By Gwendolyn Craig
The Adirondack Park Agency approved two major Essex County projects on Friday including a large-scale housing development and a 5-megawatt solar array. This is the second-ever solar installation the board has approved in the park, with APA staff alerting board members that more were to come.
Both projects had APA board members asking for more information from agency staff about the impacts these projects, and future ones like it, could have on the park and its people.
At the northern end of Lake George, Ticonderoga appears to be a burgeoning land of opportunity for solar arrays, though some board members and local government officials are concerned that farmland is disappearing because of it.
In the fall, the APA board approved a 5-megawatt solar installation on over 50 acres of farmland in the town, and the board unanimously approved another one on Friday. The latest 5-megawatt array is the project of Pivot Energy, and will also be located on about 50 acres of farmland.
Matthew Brown, an APA staff member, presented the project before the board during the first part of its meeting on Thursday. Overall, Brown said, the project met all the APA’s conclusions of law. The Town of Ticonderoga still has a public hearing on the project in May before it is officially approved.
APA staff told board members that there were a few other solar projects in the application pipeline for the Ticonderoga region.
Zoë Smith, an APA board member, said with the number of solar projects coming before the agency in that one town, she wondered about a larger picture of solar in the park. Andrea Hogan, another APA board member, asked if the APA could help towns with long-range planning for renewable energy projects. John Ernst, APA board member, wondered what the affect of approving one project at time would look like down the road.
“I don’t think it’s anything bad but I think we have to look at that before it gets much bigger,” Ernst said.
Following the unanimous vote for the project on Friday, board members and local government representatives provided input to APA staff, saying they’d like more information on when land was last used as farmland. Board members also suggested an interactive online map showing where solar arrays are going up in the park, similar to a map the APA currently has of cell towers in the park.
Jerry Delaney, executive director of the Adirondack Park Local Government Review Board, said he looked forward to the day that cell towers could be approved as fast as solar arrays. Delaney said he understood the need for solar and the economic benefits for communities, and added that he is glad they are going up in the park.
“I do have concerns about unintended consequences in the future,” he said.
North Elba housing
With mixed feedback from board members, a 355-unit housing project involving the redevelopment of the former W. Alton Jones Cell Science Center, received the APA’s OK on Friday.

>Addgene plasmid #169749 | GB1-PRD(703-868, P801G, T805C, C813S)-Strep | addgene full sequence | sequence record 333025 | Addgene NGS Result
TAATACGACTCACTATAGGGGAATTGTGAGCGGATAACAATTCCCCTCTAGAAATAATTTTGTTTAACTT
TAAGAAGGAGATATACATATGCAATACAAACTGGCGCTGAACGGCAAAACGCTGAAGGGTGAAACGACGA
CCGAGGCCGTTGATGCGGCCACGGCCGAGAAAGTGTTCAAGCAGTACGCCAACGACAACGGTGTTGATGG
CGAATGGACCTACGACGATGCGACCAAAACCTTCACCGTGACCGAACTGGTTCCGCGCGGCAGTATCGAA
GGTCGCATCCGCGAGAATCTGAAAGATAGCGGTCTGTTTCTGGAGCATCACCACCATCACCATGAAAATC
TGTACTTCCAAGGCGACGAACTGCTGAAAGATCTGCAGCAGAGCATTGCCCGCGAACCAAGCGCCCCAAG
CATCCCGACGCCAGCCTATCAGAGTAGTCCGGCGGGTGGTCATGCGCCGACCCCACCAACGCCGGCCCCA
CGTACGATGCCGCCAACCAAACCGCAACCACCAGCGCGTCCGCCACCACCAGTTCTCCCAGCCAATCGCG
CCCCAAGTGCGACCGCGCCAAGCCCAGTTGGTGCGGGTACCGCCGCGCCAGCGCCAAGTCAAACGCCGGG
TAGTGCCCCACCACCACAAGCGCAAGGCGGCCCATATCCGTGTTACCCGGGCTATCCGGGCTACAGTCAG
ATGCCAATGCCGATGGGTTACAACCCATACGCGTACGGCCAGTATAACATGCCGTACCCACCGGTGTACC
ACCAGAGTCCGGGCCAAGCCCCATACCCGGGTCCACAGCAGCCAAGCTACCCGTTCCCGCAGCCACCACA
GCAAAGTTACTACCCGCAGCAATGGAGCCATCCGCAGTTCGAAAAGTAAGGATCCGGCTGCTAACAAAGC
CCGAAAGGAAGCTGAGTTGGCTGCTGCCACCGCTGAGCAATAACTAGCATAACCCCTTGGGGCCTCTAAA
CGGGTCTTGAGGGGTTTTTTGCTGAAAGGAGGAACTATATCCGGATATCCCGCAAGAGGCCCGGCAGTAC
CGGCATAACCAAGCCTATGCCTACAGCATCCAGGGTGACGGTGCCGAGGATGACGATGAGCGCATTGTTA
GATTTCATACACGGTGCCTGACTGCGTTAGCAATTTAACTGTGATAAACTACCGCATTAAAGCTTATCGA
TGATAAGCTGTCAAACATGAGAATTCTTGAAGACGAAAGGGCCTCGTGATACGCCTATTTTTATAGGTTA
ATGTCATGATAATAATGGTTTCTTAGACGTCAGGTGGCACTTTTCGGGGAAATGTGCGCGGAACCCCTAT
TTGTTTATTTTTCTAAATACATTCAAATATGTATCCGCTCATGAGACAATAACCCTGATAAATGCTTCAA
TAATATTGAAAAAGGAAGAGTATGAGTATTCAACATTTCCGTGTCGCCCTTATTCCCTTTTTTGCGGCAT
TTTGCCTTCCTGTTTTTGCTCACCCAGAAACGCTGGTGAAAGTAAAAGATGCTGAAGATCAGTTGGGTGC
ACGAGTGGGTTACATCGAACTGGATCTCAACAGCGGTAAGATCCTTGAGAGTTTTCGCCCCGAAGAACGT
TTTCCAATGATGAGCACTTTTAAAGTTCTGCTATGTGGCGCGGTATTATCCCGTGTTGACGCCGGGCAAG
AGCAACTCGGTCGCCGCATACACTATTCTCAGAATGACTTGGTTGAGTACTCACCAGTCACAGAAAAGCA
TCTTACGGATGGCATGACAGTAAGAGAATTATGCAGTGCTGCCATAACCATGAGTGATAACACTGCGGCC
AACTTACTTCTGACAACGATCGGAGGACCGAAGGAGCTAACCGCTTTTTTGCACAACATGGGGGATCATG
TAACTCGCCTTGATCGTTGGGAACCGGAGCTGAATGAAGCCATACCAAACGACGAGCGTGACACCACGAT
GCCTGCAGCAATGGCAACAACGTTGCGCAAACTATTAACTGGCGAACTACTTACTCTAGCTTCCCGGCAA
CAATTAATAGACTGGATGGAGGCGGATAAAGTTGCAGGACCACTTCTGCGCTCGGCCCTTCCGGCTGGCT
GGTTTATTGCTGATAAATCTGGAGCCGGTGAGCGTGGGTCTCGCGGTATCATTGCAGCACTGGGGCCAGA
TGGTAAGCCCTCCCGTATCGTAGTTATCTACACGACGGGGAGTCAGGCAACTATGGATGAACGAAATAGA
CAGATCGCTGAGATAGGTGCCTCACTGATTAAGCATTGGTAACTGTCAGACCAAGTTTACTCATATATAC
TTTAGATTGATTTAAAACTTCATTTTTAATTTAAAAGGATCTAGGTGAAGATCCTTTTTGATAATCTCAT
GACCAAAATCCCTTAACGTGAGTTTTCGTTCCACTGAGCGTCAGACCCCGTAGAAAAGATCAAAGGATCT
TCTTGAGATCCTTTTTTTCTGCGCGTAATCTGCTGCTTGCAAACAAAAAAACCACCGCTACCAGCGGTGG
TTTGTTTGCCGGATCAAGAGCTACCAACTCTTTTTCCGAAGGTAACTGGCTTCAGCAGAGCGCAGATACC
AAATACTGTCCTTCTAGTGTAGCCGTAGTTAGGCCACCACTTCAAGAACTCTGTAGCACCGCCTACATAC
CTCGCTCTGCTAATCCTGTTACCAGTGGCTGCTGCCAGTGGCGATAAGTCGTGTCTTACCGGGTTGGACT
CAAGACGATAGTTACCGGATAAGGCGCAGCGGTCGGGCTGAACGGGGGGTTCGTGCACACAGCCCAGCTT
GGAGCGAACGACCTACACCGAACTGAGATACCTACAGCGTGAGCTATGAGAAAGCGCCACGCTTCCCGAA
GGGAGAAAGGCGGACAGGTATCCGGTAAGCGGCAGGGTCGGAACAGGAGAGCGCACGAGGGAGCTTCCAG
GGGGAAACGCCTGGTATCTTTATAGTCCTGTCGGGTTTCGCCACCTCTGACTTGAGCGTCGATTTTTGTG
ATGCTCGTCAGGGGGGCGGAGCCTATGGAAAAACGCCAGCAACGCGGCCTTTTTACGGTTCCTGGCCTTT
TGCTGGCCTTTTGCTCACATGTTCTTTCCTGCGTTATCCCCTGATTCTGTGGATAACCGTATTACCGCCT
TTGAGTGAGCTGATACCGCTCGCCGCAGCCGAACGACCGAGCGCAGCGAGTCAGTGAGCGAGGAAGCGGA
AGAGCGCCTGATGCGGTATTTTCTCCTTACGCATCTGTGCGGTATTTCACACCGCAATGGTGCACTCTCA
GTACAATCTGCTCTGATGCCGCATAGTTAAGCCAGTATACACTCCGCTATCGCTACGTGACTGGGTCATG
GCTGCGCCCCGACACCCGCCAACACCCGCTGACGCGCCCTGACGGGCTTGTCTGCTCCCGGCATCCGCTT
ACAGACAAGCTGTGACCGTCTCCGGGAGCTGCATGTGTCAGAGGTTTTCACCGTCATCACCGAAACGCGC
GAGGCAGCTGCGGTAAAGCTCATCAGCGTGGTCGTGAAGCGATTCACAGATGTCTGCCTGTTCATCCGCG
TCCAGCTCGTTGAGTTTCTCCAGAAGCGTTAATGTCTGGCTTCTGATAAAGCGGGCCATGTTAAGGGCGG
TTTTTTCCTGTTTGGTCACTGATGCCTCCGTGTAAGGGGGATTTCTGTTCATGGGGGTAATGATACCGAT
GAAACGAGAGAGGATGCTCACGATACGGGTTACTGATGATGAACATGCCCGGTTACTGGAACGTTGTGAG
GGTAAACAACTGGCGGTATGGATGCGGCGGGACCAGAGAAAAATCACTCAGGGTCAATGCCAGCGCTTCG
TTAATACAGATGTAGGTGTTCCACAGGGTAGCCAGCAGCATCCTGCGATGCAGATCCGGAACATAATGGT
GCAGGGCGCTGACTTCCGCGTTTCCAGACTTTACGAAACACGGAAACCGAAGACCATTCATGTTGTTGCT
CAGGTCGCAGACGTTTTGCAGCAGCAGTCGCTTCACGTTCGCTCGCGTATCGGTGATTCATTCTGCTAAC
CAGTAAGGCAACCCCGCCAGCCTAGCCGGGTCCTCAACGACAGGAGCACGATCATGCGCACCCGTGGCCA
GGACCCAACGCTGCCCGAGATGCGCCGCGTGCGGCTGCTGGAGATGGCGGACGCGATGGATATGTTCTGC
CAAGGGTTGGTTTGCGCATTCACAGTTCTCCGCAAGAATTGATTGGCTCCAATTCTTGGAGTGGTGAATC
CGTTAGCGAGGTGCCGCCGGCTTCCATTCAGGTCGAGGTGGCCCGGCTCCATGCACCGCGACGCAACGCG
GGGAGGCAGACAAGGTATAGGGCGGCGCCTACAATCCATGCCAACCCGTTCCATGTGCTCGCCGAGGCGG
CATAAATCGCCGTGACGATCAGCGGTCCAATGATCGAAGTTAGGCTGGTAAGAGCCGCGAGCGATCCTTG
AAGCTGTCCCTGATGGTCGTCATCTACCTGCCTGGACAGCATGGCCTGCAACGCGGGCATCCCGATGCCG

The majority of the apartments developers are building first are intended for athlete housing in 2023 during the World University Games. In addition to apartments and condos, the subdivision will include greenhouses, a pool, a new clubhouse, parking and maintenance facilities.
“After the games, the hope is this project will increase the available housing options in Lake Placid,” said Devan Korn, an APA staff member.
Though the board approved the project, some members were bothered that previous pitches suggesting the development would become affordable housing after the sporting event was over, had been scaled back. Board members were also concerned that plans between the developer and town had not been finalized to make upgrades to Barn Road, a town road that currently sees very little traffic.
Dan Wilt, chair of the APA’s regulatory programs committee, asked if there was anything in APA regulations that could address low-income housing. Korn said that kind of information is not factored into APA’s analysis.
Dan Kelleher, APA’s special assistant for economic affairs, said there was an addendum with the developer to restrict 37 of the rental units to people making 120% or less of the median income for the area. As for the condominiums, those will be sold at about $600,000 per unit.
After the board passed the project on Friday, APA board member Art Lussi said 37 units of affordable housing proposed for the project was not good enough.
“I don’t think it is right,” he added, pointing out that the developer negotiated with the Town of North Elba and the Village of Lake Placid on that outcome. “I think that we have proven that mixed use can be done. Maybe, again, the agency has to be the lead.”
Wilt said he was not sure how this would fit into APA’s review, but he also stressed the need for more affordable housing in the park.
“We have employees driving from Watertown and Tupper Lake working in the Lake Placid area, and it’s something that really need to be addressed, and maybe could be addressed on a project like this,” Wilt said.
Hogan, who is also the supervisor for the Town of Johnsburg, agreed that affordable housing is a big issue.
“I think it’s going to take every brain in the park working on it,” she said.